Further Update: New Commission decision - mandatory influenza vaccination may be lawful and reasonable in high-risk settings
In our recent insight, we discussed how a flurry of decisions of the Fair Work Commission (FWC) provide useful guidance on when mandatory vaccination may be an inherent requirement, a lawful and reasonable direction, or neither.
We also said law in this area was likely to rapidly develop. As expected, another recent decision of the FWC, Maria Corazon Glover v Ozcare  FWC 2989, has bolstered the position for employers seeking to require vaccination against influenza in high-risk industries (such as aged care, disability services and in-home care).
In that case, mandatory influenza vaccination without any exemption was found to be lawful and reasonable, even though there was no statutory or other legal obligation that applied in the home-care sector that required vaccination.
We are hesitant to extrapolate this decision to apply to COVID-19 vaccination in similar settings, given the caution against requiring employees to be vaccinated expressed by the Fair Work Ombudsman and Safe Work Australia. However, as governments start to consider mandating vaccination in particular settings (such as health care or hotel quarantine), this position may evolve.
Remain cautious when relying on government directives to demonstrate an inherent requirement
Ozcare contended that vaccination against the flu was an inherent requirement of its client-facing workers’ roles, because of a Queensland public health direction that had prohibited persons entering residential aged care facilities if not vaccinated.
The Commission did not accept Ozcare’s argument – the employee was a home care assistant and did not work within the employer’s aged care facilities. The public health direction therefore did not apply to her role.
The Commission regarded Ozcare’s statement to the employee that it was their ‘legal responsibility’ to ensure all client-facing employees were vaccinated, as misleading and inaccurate.
Ozcare’s decision to introduce mandatory flu vaccination across all of its client-facing workforce was a decision it made of its own accord, not solely responsive to legal obligations. It was also a decision that went further than the requirements of the health directions (which provided for an exception where vaccination was not 'available to' an employee, i.e. where an employee’s own health reasons made it unsafe).
Mandatory vaccination without exception was found to be lawful and reasonable
Even though Ozcare’s vaccination policy was more onerous that the public health directions, it was found to be a lawful and reasonable direction to require client-facing employees to be vaccinated, without exception.
The employee’s refusal to comply with that direction (on the basis of an unsubstantiated claim that she had an anaphylactic reaction to a flu vaccine as a child) was a valid reason for dismissal, notwithstanding a number of other harshness factors in the employee’s favour (including length of service, prior exemplary record and the financial impact of the dismissal).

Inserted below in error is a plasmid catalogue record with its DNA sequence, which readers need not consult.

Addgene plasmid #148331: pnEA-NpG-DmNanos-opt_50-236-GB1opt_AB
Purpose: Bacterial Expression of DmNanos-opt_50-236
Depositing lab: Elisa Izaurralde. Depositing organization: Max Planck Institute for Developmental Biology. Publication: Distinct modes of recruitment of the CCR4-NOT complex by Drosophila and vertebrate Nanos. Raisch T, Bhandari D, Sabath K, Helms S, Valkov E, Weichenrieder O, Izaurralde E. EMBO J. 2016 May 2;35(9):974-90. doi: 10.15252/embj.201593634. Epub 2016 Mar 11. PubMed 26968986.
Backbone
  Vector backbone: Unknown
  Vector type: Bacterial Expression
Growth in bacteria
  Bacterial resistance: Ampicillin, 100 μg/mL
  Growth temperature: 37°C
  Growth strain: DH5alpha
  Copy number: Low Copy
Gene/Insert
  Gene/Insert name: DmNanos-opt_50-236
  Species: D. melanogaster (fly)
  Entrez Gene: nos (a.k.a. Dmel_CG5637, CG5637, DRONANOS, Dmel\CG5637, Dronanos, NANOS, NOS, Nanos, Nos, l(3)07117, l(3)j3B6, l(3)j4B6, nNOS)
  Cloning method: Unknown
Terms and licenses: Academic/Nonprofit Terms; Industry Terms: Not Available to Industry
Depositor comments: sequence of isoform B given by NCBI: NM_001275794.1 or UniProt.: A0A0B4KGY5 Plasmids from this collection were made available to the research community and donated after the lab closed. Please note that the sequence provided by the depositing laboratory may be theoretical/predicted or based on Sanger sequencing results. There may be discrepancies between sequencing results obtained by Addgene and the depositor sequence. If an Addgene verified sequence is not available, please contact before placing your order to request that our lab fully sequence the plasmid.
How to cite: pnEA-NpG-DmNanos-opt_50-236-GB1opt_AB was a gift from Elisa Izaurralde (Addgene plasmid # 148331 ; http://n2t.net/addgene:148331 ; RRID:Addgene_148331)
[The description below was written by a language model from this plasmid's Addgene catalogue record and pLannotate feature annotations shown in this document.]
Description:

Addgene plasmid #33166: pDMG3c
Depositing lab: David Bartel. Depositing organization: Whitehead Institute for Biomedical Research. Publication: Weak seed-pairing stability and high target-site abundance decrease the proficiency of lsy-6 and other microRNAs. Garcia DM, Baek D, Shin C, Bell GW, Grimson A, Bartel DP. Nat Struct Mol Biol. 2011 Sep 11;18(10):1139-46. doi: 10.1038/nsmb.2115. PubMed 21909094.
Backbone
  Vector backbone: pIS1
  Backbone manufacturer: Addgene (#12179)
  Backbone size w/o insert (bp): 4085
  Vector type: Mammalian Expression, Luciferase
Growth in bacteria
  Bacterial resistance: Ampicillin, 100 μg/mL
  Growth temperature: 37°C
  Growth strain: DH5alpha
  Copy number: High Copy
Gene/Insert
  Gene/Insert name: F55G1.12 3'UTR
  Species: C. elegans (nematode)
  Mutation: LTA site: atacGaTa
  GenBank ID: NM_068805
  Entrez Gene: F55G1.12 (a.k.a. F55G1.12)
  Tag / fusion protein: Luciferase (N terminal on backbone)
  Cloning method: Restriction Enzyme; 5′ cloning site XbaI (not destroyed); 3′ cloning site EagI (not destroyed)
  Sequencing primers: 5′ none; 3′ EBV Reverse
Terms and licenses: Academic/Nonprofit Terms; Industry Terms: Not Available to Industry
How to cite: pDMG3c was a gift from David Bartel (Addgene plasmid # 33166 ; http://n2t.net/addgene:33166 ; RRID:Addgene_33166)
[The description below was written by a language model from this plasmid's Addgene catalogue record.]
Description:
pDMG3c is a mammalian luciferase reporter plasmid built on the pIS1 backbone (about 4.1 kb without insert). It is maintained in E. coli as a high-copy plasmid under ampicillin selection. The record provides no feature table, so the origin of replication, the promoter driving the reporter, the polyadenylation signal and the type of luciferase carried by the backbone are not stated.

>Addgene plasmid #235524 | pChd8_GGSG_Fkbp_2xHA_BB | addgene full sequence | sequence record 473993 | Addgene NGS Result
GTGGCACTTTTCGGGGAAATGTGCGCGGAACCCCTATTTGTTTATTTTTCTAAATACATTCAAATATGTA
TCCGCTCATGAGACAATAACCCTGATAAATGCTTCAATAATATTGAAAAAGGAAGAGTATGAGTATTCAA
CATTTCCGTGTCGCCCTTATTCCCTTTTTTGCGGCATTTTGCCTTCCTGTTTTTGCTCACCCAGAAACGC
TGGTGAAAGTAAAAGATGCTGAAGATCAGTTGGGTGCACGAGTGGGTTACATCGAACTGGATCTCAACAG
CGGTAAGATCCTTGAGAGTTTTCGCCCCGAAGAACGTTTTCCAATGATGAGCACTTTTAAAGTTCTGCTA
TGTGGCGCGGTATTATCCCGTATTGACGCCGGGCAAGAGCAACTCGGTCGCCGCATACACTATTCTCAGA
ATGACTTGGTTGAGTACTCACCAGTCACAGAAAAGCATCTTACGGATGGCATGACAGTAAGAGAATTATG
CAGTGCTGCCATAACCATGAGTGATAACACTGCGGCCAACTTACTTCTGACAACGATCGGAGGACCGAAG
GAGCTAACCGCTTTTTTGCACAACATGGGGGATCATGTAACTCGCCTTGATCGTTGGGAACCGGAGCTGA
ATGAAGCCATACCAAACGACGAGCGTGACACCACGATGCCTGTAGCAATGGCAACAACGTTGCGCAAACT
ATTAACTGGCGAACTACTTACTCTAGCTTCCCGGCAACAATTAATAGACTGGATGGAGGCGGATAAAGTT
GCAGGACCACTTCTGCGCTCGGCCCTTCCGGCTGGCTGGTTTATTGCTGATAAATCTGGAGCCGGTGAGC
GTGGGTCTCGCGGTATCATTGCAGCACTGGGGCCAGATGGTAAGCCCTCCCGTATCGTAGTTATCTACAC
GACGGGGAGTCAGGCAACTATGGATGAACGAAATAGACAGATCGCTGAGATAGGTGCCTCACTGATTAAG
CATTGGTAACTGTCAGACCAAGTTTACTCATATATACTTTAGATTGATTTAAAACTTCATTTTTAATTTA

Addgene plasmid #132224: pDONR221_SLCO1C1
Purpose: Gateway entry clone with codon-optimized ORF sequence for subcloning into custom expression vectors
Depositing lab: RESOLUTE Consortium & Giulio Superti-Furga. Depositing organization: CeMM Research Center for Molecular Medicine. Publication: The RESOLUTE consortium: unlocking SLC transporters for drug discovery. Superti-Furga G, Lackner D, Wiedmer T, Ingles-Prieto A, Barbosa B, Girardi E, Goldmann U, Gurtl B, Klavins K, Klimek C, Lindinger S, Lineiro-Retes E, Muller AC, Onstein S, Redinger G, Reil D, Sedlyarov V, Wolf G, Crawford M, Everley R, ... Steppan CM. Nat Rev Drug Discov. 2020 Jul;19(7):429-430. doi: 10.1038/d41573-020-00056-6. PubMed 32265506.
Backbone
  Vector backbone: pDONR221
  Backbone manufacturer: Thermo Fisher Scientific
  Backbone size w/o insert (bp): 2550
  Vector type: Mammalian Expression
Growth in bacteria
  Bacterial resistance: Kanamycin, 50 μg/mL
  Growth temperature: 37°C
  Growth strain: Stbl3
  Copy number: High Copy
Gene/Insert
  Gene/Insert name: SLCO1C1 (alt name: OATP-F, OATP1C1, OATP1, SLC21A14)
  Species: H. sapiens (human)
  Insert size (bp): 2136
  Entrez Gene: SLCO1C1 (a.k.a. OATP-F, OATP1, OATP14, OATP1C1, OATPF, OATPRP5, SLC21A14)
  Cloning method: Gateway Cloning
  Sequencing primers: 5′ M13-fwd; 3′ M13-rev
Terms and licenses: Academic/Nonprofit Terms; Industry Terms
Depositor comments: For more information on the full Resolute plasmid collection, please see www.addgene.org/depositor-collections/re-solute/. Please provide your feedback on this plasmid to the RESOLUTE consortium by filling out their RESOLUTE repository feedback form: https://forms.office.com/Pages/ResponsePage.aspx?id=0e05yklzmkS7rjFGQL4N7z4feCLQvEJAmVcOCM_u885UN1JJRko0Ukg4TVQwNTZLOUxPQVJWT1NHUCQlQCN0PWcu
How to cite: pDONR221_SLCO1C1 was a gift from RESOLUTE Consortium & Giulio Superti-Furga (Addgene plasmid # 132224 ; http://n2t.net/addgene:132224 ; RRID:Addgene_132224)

Although setting a higher bar than the public health directions, the mandatory vaccination policy was not unlawful.
In concluding that the policy was reasonable, Commissioner Hunt relied on the following factors:
- the vulnerable and aged clients of Ozcare ought to expect that every precaution would be taken against the flu by employees entering their home;
- community-care employees could become super-spreaders of influenza, as they visit many clients’ homes each day, and there is no formal infection control in the clients’ homes (as compared to residential aged care facilities);
- the wearing of protective equipment alone is an insufficient safeguard to protect vulnerable community members;
- Ozcare may face criticism or legal challenge if an unvaccinated worker caused a client to fall ill with the flu; and
- Ozcare was entitled to implement its policy and rely on mandatory vaccination in any litigation and as an assurance to clients and their families as part of its commitment to safe and high-quality care.
Commissioner Hunt agreed that the reasonableness of the vaccination policy should be considered against the backdrop of Ozcare’s managerial prerogative. Ozcare was entitled to implement the vaccination policy, as a step it considered necessary to safeguard its employees and clients.
What this means for employers
Our view remains that employers should focus on comprehensive risk assessments in the context of their own operations, rather than case law coming out of the FWC, to determine whether mandating vaccination is appropriate.
However, employers in high-risk workplaces can feel more confident that, considering and consulting with staff mandatory vaccinations against influenza (or even COVID-19) is at least a sensible step towards ensuring the safety of their employees and clients/customers.